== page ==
After laying out fifty-odd pages of story I think I am finally getting a handle on pacing the story. As I mentioned last time, I try to end a page on a scene cut or a dramatic moment. Sometimes that leaves me with a lot of business to cover in that page and sometimes it leaves not very much. When that happens I have to look at whether to stretch or condense the action. Do I squeeze it into one page or stretch it out over two, and if so how much goes on page one and how much goes on page two?
I don't think I can explain how I make these decisions right now. All I know is, it is getting easier to make them. But here are a few things I have learned in the process:
1) More panels on a page means more work for me. This may seem fairly obvious but it wasn't to me. For example, Christine's fight with the goblins at Puck I used a couple of sixteen panel pages. I asumed that more smaller drawing would be take the same amount of time as fewer larger ones because the pencil mileage is the same. I was wrong. Perhaps the drawing time is the same but I didn't account for how long it takes to work out the composition. (Significantly longer that it takes to do the drawing.) So extra panels ends up being a lot of extra time per page.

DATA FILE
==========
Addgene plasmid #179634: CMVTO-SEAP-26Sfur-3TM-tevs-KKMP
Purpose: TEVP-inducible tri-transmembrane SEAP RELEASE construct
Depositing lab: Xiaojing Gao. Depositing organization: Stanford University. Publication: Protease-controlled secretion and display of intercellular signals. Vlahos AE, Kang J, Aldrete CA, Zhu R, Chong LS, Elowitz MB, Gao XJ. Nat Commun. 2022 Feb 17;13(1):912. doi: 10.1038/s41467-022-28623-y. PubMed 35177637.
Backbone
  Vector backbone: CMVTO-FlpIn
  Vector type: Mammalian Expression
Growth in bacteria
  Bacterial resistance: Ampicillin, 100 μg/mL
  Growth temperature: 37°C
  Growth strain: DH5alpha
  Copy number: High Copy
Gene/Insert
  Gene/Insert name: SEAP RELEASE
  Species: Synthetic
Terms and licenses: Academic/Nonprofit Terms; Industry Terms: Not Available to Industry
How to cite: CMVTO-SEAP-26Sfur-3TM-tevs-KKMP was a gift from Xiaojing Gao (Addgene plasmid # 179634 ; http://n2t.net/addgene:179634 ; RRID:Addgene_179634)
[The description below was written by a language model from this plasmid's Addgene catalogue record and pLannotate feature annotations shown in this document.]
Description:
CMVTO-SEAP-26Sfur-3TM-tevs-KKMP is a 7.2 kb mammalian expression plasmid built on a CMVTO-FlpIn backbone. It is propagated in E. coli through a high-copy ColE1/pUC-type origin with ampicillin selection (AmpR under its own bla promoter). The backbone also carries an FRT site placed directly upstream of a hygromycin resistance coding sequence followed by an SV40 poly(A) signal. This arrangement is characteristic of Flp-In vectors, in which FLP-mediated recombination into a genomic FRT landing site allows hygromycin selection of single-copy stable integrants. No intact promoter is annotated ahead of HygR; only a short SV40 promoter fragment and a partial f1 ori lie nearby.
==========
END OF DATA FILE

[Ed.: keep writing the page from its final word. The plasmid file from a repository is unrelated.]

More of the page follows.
2) Size matters. The size of a panel does influence the seeming passage of time. In Comics and Sequential Art, Eisner states that a longer panel will seem to occupy more time than a shorter one. Even though I had read that, I thought that the number of panels is more important than the size. Now I have to conede that Eisner knew best. (I quess that is why he has an award named after him.)
3) Blow by blow action is really boring. In a movie it is great to see a fight in intricate detail. Fast cutting can make any number of shots feel as fast or slow as you want. But in a comic, too many drawings slows things down. Even though I know this, I still imagine that action as a movie, which I then have to distill down for the comic.
4) Planning is essential. Not just thumbnailing out pages and panels, but taking the time to really think about what the story needs. I tend to thumbnail out twenty or so pages at a time, then draw them, then thumbnail out another twenty, and so on. By the time I get to the twentieth page of any given set, I have been thinking about it for weeks more that the earlier pages, and they (not surprise here) turn out better. The pacing is better and the story works better. So, as in all things, measure twice, draw once.